Tis’ the Season for Swarming – FAQ About Honey Bee Swarms


 

Honey Bee Swarm

SWARMS FAQ

Ever look up and panic because there is a cluster of bees hanging in your front yard? Not to worry, you are not the only one. During this time of the year, we get a lot of questions and requests to relocate honey bee swarms within the Dallas-Fort Worth area, so I thought it would be great to share some FAQ about honey bees and why they swarm.

Q: Is swarming natural?

A:  Yes, it is a completely natural process that typically happens in early spring when the population of the hive has outgrown their current nest. When bees swarm, it is a good sign that the colony is very healthy. Their queen and more than 60% of her worker bees will fill up their bodies with honey and leave the nest to find a suitable location to build a new one. The other 40% of the worker bees will remain at the old nest to raise a new queen.

Q: Are bees dangerous when swarming?

A: Short answer: No, they are actually very calm because they are not defending honey, pollen and brood.

During a swarm, the honey bees will have gorged themselves with honey from their previous nest so they are pretty docile. With their bodies full of honey, they cannot move their bodies into a good position to sting. It is also important to remember that the queen is naturally large and cannot fly very far so the bees will defend her by clustering around her as they wait for another suitable location for a new nest.

Q: When will a swarm establish a new nest?

A: When a bee hive swarms and cluster up on the branches of trees/bushes, they will send out 20-50 scout bees to find a suitable nest site. These scout bees are extremely efficient at their jobs and can find a new nest site in less than 24 hours whether it be in tree trunk, bee box or hollow wall near the old nest site. It is unusual for a swarm to cluster up for more than 3 days.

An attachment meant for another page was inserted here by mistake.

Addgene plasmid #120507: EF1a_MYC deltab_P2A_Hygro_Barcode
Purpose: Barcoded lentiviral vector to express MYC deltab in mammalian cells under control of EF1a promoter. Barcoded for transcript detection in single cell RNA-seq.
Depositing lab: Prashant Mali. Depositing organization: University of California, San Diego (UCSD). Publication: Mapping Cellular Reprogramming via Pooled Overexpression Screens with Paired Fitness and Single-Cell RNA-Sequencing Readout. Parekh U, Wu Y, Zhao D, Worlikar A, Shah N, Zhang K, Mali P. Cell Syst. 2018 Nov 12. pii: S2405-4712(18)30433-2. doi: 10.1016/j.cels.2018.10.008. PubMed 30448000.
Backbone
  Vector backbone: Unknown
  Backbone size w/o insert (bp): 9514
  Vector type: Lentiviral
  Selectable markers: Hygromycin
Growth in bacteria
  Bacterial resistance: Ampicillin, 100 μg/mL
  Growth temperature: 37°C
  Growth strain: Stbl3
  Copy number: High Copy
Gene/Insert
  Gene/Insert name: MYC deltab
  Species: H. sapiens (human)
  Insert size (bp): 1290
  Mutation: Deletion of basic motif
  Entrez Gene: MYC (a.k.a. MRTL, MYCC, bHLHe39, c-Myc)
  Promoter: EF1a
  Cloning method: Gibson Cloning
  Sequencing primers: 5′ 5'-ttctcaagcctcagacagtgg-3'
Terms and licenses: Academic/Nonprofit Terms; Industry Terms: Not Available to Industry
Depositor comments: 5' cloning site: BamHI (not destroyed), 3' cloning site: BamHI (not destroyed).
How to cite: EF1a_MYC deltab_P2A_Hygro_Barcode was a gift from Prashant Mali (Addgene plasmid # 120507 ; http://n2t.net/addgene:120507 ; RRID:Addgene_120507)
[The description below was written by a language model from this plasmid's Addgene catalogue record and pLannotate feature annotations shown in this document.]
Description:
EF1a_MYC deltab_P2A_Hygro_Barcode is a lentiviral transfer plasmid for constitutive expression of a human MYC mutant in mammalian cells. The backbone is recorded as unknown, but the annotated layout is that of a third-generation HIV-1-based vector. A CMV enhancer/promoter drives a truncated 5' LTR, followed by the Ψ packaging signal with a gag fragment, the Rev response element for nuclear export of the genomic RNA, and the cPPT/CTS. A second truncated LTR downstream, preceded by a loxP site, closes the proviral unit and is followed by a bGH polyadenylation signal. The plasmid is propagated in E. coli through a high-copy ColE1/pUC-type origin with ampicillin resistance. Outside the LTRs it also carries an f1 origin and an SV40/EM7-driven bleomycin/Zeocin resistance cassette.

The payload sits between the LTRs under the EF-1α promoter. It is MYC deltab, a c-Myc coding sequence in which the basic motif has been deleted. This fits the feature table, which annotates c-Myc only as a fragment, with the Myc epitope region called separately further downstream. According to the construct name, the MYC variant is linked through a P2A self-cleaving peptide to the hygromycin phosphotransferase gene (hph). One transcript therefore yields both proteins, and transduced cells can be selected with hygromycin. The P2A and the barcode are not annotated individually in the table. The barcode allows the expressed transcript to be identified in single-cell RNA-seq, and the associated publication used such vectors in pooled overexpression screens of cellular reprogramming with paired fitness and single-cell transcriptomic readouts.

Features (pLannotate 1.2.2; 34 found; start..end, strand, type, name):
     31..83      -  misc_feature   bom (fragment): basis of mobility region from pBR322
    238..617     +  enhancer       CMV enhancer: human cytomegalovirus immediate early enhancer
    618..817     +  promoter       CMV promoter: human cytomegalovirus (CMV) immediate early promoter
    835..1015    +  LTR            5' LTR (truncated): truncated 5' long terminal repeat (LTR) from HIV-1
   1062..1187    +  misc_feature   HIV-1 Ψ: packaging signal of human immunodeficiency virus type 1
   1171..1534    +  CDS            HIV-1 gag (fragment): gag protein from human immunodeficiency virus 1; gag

Q: How do the worker bees at the old nest site gain another queen?

A: They raise a new one. Throughout the entire year, the worker bees will create queen cups. When a hive is ready to swarm, the queen will lay eggs into these queen cups. The laying queen will swarm before the new queen hatches.

Q: How does the hive prepare for a swarm?

A: The queen is naturally too heavy to fly long distances so the worker bees will stop feeding the queen royal jelly days before the anticipated swarm date.

Q: What happens to the old hive after the old queen and half the hive swarms?

A: The worker bees will raise a new queen. Throughout the entire year, the worker bees will create queen cups. When a hive is ready to swarm, the queen will lay eggs into these queen cups. The laying queen will swarm before these new queen’s hatch. Once the virgin queen emerges from her cell, she will fly outside the hive for the first and only time to mate in flight.

Q: Are there any risks for the honey bees during a swarm?

A: Yes, since they have a limited honey store during this period, it is crucial that they find a new nest site as soon as possible. Sunny days on the day of the storm followed by rain is a common risk that casts away swarms face when finding a suitable nest location in the spring/early summer. Since the scout bees use the sun to navigate and communicate to the other worker bees, a cloudy rainy day will put the swarm at the risk of starvation. At the old site, the new virgin queen will face predators as she makes her brief flight outside the hive to mate.